Once again I offer apologies for unavoidable inattention. I’ve been in transit again and now face a whole bunch of major family events. All of this means I cannot keep up with comments and it’s hard enough to post. It will be a while longer and then it should all settle down.
As reported in the papers, a new Mississippi law requires that anytime a girl younger than 16 gives birth and won’t name the father (the genetic father, they mean), the hospital must collect and retain cord blood for DNA testing. (The Reuters version says the cord blood must also be collected if the identified father is over 21. I have not read the legislation but I’ll assume that is correct.)
The articles go on to touch on some of the issues raised by the law: Cost–who will pay $1000 per test? Privacy–but it’s unclear whose. (They couldn’t test the baby’s blood without permission, but the idea is that the cord is abandoned/discarded and so no one can claim privacy.) And practicality (who will they be matching the DNA with?)
These are all good questions, but more interesting to me are the purposes advanced to justify the law. One is to uncover cases of statutory rape and aid in the prosecution of those cases.
Here’s how that is supposed to work: Broadly speaking, statutory rape is sex involving a person under the age of consent. Here’s the Mississippi statute. A key point is that it makes no difference if the sex is completely consensual–it’s still criminal. (Statutory rape laws are really quite interesting in their own right. That might be a topic for another day, though.)
Anytime a woman who is 16 or under gives birth you can pretty well guess she’s had sex with someone. Depending on his age, the man she had sex with may have violated the law. (The woman is not prosecuted because she is the victim.) Getting the baby’s DNA, which in turn allows identification of the genetic father’s DNA gives you the identity of the potential criminal defendant–assuming for the moment you have some bank of DNA to match against.
Given all the practical concerns though (the cost, the lack of any DNA banks to match against), one has to wonder if this is what is really going on. And this leads me ot he second purpose.
The AP says:
Statistics put the state’s teen pregnancy rate among the highest in the country. In 2011 — the most recent year for which statistics are available — there were 50.2 live births in Mississippi per 1,000 females ages 15-19, according to the Centers for Disease Control and Prevention. The nationwide rate was 31.3.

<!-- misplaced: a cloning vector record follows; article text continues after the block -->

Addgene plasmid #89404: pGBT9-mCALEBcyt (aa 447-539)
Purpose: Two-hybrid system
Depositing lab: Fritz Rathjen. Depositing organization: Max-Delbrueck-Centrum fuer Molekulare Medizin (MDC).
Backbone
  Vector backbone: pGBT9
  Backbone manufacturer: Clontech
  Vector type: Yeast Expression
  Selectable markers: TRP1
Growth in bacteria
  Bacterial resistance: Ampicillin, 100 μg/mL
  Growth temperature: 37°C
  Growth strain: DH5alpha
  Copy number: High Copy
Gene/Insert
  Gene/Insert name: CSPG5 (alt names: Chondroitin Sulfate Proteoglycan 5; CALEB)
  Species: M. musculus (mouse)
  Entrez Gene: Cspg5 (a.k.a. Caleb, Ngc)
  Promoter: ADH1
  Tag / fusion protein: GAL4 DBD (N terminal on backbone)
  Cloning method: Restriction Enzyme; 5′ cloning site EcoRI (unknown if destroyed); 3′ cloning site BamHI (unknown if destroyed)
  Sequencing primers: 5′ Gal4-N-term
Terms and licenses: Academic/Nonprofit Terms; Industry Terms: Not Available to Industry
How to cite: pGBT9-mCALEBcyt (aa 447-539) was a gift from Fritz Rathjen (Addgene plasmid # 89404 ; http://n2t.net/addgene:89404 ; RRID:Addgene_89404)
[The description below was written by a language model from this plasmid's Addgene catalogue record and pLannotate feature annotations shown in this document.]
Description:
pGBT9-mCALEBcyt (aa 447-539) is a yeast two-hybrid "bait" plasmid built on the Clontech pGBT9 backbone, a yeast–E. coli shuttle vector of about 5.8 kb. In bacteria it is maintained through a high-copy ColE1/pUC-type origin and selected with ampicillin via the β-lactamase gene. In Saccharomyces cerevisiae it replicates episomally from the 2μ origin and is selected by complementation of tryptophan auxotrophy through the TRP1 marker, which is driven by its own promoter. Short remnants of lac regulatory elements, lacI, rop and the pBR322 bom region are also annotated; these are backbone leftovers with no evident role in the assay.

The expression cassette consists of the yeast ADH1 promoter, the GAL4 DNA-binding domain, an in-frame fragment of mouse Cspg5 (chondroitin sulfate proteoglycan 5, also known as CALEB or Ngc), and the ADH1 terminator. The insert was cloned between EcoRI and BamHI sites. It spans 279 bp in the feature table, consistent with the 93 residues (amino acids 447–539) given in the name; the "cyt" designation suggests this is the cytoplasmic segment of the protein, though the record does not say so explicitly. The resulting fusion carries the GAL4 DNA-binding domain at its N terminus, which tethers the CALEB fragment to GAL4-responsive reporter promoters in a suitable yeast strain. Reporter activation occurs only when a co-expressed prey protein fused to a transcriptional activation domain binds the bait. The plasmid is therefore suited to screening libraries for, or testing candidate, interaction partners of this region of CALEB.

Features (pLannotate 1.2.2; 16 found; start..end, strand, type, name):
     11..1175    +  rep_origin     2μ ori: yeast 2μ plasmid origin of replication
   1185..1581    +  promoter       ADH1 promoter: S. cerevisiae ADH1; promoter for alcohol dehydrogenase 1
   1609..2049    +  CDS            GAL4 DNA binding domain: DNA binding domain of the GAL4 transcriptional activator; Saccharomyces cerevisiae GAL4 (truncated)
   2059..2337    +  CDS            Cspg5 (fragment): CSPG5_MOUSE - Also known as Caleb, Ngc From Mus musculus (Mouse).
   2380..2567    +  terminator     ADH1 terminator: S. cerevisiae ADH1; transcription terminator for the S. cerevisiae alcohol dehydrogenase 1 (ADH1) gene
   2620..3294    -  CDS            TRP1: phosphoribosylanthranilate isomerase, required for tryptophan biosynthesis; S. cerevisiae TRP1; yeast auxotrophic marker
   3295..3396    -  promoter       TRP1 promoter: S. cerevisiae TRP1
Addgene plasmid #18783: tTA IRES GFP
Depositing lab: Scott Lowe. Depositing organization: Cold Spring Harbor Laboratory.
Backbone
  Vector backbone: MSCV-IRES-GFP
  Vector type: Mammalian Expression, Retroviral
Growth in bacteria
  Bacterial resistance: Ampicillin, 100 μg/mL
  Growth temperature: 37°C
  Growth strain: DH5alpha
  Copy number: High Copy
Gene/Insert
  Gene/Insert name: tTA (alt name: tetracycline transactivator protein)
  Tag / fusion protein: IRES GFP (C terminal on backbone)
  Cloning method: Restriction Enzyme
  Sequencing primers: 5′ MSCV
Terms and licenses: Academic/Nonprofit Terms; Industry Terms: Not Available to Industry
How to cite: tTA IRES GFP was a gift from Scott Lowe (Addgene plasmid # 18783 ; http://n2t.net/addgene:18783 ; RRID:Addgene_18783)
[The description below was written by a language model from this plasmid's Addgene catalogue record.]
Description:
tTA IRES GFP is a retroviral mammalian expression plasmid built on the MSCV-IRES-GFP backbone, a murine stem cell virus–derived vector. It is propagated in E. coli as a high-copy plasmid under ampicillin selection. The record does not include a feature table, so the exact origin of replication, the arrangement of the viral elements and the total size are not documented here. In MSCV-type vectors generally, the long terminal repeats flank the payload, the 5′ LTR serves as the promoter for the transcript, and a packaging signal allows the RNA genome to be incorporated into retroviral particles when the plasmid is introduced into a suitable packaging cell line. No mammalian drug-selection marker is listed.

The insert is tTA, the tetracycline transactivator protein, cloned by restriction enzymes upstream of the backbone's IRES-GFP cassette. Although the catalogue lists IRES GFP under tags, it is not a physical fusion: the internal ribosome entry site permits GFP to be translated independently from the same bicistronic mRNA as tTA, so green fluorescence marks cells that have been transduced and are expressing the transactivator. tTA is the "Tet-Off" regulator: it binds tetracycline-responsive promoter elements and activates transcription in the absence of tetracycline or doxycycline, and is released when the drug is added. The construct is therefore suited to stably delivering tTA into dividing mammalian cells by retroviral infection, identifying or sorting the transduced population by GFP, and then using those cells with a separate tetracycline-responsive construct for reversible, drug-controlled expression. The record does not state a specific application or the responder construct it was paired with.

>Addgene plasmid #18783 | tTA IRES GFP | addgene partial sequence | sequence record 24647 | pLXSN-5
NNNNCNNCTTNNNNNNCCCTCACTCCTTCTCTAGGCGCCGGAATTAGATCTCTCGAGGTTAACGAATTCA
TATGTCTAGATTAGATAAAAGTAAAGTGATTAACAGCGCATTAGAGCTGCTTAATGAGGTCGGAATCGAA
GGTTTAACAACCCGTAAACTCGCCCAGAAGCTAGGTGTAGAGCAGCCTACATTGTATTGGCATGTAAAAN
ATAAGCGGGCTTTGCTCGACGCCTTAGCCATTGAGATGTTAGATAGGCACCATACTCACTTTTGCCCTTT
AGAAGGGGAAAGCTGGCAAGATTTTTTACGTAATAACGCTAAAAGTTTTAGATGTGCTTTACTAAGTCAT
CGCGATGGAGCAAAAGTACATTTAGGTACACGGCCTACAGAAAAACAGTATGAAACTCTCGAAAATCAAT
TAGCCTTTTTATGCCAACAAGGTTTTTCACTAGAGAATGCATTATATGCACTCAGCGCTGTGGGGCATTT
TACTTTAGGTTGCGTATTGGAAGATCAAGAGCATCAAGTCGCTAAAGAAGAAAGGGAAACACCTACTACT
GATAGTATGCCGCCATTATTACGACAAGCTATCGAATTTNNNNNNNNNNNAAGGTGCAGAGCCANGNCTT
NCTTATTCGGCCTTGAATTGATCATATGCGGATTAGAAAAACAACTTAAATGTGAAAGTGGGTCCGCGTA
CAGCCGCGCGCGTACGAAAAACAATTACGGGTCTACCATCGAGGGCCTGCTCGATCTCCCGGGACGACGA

The idea, then, is that somehow this law will reduce the rate of teen pregnancy. It’s supposed to do that by facilitating the prosecution of statutory rape–which takes us back to the above discussion. Is this actually likely to work? To be a crime in Mississippi, the man has to be 1) 17 or over and 2) at least three years older than the woman. So if the girl is 16 the man must be 19 or more. I wonder how many of the Mississippi’s teen pregnancies really are the result of statutory rape? No doubt there are some, but most?
Perhaps this detail is also relevant:
[The governor’s] staff says the idea for the law came from public meetings conducted by the governor’s teen pregnancy prevention task force — a group that focuses mostly on promoting abstinence.
In other words, the people who think that collecting cord blood will reduce the rate of teen pregnancy are the same people who think not teaching sex-ed will keep teenagers from having sex.
Now we actually might know something about how well the abstinence only approach works at reducing teen pregnancy–see the above block quote about Mississippi having one of the highest rates of teen pregnancy in the country? Nevertheless, the Mississippi legislature appears to be willing to try yet another bright idea from these folks.
Just imagine for a moment you really cared deeply about reducing the rate of teen pregnancy. Is collection and testing of cord blood how you’d choose to spend the state’s money?
One last note: We’ve occasionally had conversations here about universal DNA testing and the like. Not once has anyone suggested that an additional reason for doing this would be to reduce the teen pregnancy rate. Which, to me, suggests your all a lot more sensible than these folks in Mississippi.